Nothing gets you thinking about health quite like a month of excess. As the holiday haze clears, New Year's resolutions come into focus. But for many, January's motivation dwindles by March – if not sooner.
Because the start of a new year is a great time to think about breaking bad habits and starting fresh, ABCNews.com asked health experts to share some healthy resolutions and tips on how to see them through.
Many of us start the year with ambitious plans to shed the holiday pounds and then some. But without signs of success in the first few weeks, motivation can fizzle.
The key to losing weight, and not January's enthusiasm, is to set realistic short-term goals, according to Lisa Cimperman, a registered dietician at University Hospitals Case Medical Center.
"There's a lot that goes on between losing that first pound and losing that 100, 50 or even 20 pounds," Cimperman said. Aiming to lose 1-to-2 pounds per week can help you stay on track and power through the inevitable weight loss lulls.
But don't let the numbers on the scale be the be-all end-all, Cimperman warns. Strength training can boost muscle mass, masking successful fat loss. Measuring your waist and thighs over time and paying attention to how your clothes fit can help you track how your body's changing.
And if you do get stuck in a rut, don't be afraid to ask for some help.
"Studies have shown that support groups or just having someone else encouraging you will help make you successful," Cimperman said.
When it comes to food, we all have a weakness – if not several. Whether it's skipping breakfast or snacking at work, bad eating habits are tough to break. But after recognizing your diet pitfalls, a bit of planning can help you tackle them.
Bringing a lunch to work every day is a great resolution, Cimperman said. Not only can it save you money, but it will force you to eat healthy foods, like fruits and vegetables, that you might not eat given the choice.
"If I'm bringing my lunch, that's all I have to eat. And quite honestly, I'm pretty hungry by the time noon rolls around and that salad or apple or grapefruit tastes pretty good," Cimperman said.
Out of 100 people who make the resolution to quit smoking, only three will succeed. But with help that number can increase to 25, according to Dr. Frank Leone, director of the University of Pennsylvania's Comprehensive Smoking Treatment Program.
"Generally people who get help, either in the form of counseling or nicotine replacement, preferably both, actually improve their odds of stopping smoking successfully, long-term, pretty dramatically," Leone said.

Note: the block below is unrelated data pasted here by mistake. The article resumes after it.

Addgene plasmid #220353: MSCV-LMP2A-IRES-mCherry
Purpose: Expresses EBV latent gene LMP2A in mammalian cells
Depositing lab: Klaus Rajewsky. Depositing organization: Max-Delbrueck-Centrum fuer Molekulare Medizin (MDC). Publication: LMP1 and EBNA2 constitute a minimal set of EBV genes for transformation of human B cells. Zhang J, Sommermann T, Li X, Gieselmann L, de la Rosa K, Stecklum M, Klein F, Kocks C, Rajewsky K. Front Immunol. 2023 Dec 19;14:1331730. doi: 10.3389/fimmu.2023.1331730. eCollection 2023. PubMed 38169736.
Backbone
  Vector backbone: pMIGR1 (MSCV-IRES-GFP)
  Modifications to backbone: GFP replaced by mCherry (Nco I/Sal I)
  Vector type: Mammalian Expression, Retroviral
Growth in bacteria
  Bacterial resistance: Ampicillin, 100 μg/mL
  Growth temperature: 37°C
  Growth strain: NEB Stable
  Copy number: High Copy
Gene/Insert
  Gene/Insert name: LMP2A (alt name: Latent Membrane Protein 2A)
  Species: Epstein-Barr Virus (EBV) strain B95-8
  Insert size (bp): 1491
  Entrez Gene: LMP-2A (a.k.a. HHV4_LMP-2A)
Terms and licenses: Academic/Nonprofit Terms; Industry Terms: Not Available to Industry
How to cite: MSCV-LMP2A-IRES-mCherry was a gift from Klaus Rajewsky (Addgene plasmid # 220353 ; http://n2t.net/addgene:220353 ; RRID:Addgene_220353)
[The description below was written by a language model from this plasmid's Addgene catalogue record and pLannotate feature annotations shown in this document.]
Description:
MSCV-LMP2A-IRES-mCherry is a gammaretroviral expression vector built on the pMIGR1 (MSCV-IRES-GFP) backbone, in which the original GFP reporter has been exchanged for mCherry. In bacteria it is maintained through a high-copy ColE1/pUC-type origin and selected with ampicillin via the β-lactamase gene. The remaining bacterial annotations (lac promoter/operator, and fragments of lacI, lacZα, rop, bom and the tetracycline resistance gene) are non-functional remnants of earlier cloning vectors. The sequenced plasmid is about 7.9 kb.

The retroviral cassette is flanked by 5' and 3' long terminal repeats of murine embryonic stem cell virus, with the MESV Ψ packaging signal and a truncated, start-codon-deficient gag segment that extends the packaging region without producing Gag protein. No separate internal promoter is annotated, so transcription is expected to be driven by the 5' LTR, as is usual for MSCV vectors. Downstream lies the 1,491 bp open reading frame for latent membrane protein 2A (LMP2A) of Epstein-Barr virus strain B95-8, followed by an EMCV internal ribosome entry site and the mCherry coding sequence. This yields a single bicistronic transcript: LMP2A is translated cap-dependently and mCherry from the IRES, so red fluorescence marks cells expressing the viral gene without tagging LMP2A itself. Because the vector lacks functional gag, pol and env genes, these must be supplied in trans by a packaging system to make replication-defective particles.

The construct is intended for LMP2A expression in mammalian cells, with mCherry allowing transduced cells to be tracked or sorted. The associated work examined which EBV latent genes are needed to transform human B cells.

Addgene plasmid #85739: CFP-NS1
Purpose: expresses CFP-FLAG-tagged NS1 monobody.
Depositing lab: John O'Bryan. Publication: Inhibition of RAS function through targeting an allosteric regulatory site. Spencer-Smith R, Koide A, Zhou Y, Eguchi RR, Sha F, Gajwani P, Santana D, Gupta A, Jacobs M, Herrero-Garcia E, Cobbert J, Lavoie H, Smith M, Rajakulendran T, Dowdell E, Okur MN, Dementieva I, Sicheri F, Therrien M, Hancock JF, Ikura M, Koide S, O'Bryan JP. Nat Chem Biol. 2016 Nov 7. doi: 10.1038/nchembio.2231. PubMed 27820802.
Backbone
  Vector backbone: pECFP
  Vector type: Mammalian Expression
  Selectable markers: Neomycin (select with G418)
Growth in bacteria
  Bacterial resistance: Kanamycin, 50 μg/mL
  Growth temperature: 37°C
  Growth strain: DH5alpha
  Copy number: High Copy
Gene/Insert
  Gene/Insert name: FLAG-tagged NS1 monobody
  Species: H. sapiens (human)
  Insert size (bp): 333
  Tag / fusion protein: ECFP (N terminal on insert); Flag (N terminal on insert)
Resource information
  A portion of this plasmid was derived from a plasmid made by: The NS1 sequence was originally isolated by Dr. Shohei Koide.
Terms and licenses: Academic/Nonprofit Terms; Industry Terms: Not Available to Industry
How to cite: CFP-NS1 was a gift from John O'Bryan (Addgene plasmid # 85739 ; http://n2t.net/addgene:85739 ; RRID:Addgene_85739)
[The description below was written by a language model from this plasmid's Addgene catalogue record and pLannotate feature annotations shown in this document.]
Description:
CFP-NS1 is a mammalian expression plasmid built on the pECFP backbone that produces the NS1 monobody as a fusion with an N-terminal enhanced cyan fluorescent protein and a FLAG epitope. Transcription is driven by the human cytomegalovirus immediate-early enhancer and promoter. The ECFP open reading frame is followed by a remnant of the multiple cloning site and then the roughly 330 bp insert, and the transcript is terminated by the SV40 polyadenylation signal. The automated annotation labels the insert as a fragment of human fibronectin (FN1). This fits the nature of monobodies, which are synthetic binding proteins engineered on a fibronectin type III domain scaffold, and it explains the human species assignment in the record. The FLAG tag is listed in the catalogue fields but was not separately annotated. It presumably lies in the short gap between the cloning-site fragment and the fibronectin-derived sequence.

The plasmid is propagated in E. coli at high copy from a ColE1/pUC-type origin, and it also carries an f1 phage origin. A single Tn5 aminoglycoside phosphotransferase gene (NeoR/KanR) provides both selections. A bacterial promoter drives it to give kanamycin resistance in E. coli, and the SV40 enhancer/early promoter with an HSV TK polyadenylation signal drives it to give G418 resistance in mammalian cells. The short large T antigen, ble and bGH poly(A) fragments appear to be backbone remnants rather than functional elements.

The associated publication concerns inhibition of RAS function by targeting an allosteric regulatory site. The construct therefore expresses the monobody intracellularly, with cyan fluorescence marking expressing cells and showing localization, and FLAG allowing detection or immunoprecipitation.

The support of family and friends who understand what you're going through is important, but talking to a professional or someone who has quit for good can tilt the balance in favor of success.
"The easiest way to get some professional advice on how to quit is to call the national quit line at 1-800-QUIT NOW," Leone said.
Support groups run by neighborhoods or medical facilities are also a great source for support and inspiration.
"An important part of dealing with this is really getting advice on how to deal with some of the issues that pop up, and there's no better advice than the collective experience of people who have gone through this process over many, many years."
Digging up the motivation to exercise can be hard in the winter months. Shorter days and cooler temperatures (not to mention sidewalks full of snow) make it hard to get out for a run. Buying a gym membership can give you the financial incentive and the indoor space to work out, but it only works if you use it.
"A lot of people have gym memberships that they don't use, including myself," Cimperman said. "My goal is to go to the gym twice a week, and that doesn't sound like a lot, but it's a realistic goal that I know I can meet," Cimperman said.
But you don't need a gym membership to get in shape, Cimperman stressed. Running up and down the stairs in your house or apartment building or at work is a great workout. And workout DVDs, even YouTube videos, can also offer some fitness solutions on the cheap.
Walking to work or choosing the stairs over the elevator can help you burn a few extra calories each day. But to get the real health benefits of exercise, your heart rate needs a hike, according to Dr. Shukri David, Chief of Cardiology at Providence Hospital in Southfield, Michigan.
"You ideally want to increase your heart rate to 85 percent of what we call target, which is 220 minus your age," David said. That's 160 for a 40-year-old. And sustaining that increased heart rate for 15-30 minutes each day will benefit your whole body.
Heart disease is the number one killer of both men and women in the U.S. So it's important to know your risk factors and your numbers, Providence Hospital's David said.
Genetics play an important part in determining your risk, so knowing your family history is an important first step. But other modifiable factors, such as smoking, being overweight, and having diabetes, high blood pressure and high cholesterol also increase your risk.
"You can't choose your parents, but you can certainly get your blood pressure down, you can get your blood sugar down with diabetes, you can normalize your cholesterol levels, you can stop smoking, and you can lose weight," David said.
Seeing a doctor at least once a year for a preventative physical exam can help you stay on top of your numbers, David said. And many of the medications that help keep those numbers in check, such as cholesterol-lowering statins, are inexpensive.
Although heart disease is the leading killer in the U.S., according to the U.S. Centers for Disease Control and Prevention, cancer is a close second. Regular screening for breast, prostate and colorectal cancer can help spot problems early on, often improving a treatment's success, David said.